President Trump is sabotaging census, California elections chief says

LOS ANGELES (KABC) -- California Secretary of State Alex Padilla says the federal government is far behind and underfunded in preparation for the 2020 census and lays the blame on President Donald Trump.

Speaking on Eyewitness Newsmakers, Padilla referred to his recently-published opinion piece accusing the president of suppressing the population count, which could lose a congressional seat for the state and jeopardize funding for health, education and transportation.

Padilla's primary opposition is the Department of Justice request to add a citizenship question to the census survey. He said there hasn't been such a question in 50 years, and all California residents should be counted, even non-citizens. Padilla also pointed to U.S. Census Director John Thompson's resignation nearly a year ago, and he still hadn't been replaced. Funding and personnel are also lagging. Padilla stated this is a deliberate attempt to undercount the population.

Padilla recently testified before a joint legislative committee in Sacramento on cyber security in elections. He maintains there was no vote hacking in 2016, but there was Russian interference on the internet as there is now in the 2018 election. The secretary of state pointed out that by law, California ballots are not connected to the internet and there is a paper record for every vote. Still, the state is seeking a $268 million upgrade for the voting system. Padilla said some counties look to eBay for parts to fix the outdated counting machines.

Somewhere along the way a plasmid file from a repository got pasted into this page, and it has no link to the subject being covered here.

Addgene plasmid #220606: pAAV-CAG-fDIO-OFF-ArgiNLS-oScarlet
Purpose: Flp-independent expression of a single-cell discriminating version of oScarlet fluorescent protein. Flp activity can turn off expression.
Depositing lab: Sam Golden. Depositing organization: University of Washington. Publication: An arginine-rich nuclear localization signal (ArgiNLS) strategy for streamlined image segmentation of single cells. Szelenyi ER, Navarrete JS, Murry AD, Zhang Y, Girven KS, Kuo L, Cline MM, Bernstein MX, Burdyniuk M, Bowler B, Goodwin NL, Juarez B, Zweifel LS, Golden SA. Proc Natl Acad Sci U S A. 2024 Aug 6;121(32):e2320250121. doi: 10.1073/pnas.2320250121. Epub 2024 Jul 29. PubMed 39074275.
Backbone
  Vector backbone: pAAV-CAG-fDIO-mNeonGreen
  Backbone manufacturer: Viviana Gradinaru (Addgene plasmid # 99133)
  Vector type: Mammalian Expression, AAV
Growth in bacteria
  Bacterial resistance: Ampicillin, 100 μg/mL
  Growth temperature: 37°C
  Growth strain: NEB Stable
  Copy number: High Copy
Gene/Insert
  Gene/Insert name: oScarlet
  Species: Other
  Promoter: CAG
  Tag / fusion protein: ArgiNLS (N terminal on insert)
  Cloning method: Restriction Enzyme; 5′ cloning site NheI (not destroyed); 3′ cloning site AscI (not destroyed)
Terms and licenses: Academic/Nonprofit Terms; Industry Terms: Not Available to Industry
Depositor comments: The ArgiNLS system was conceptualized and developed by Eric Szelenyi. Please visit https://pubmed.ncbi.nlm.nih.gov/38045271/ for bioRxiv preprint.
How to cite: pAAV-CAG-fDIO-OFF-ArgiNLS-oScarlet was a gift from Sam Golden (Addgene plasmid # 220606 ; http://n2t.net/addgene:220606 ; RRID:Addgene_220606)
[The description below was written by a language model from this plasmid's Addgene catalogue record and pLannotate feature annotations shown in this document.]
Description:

Starting April 16, Padilla's Motor Voter law goes into effect. When a driver gets a license or renews one, they will be automatically registered to vote. He said the law giving undocumented residents a driver's license will keep their information separate from citizens for voter registration. A license applicant can opt out if they don't want to be registered to vote.

New voters were also discussed. For 18 months, 16- and 17-year-olds have pre-registered so they can vote as soon as they turn 18. Padilla said the 90,000 teens registered so far haven't reflected interest in the upcoming election nor the student activism stemming from the Parkland shooting. The majority of the teen pre-registered voters are choosing no party preference, which Padilla says reflects the rest of the electorate.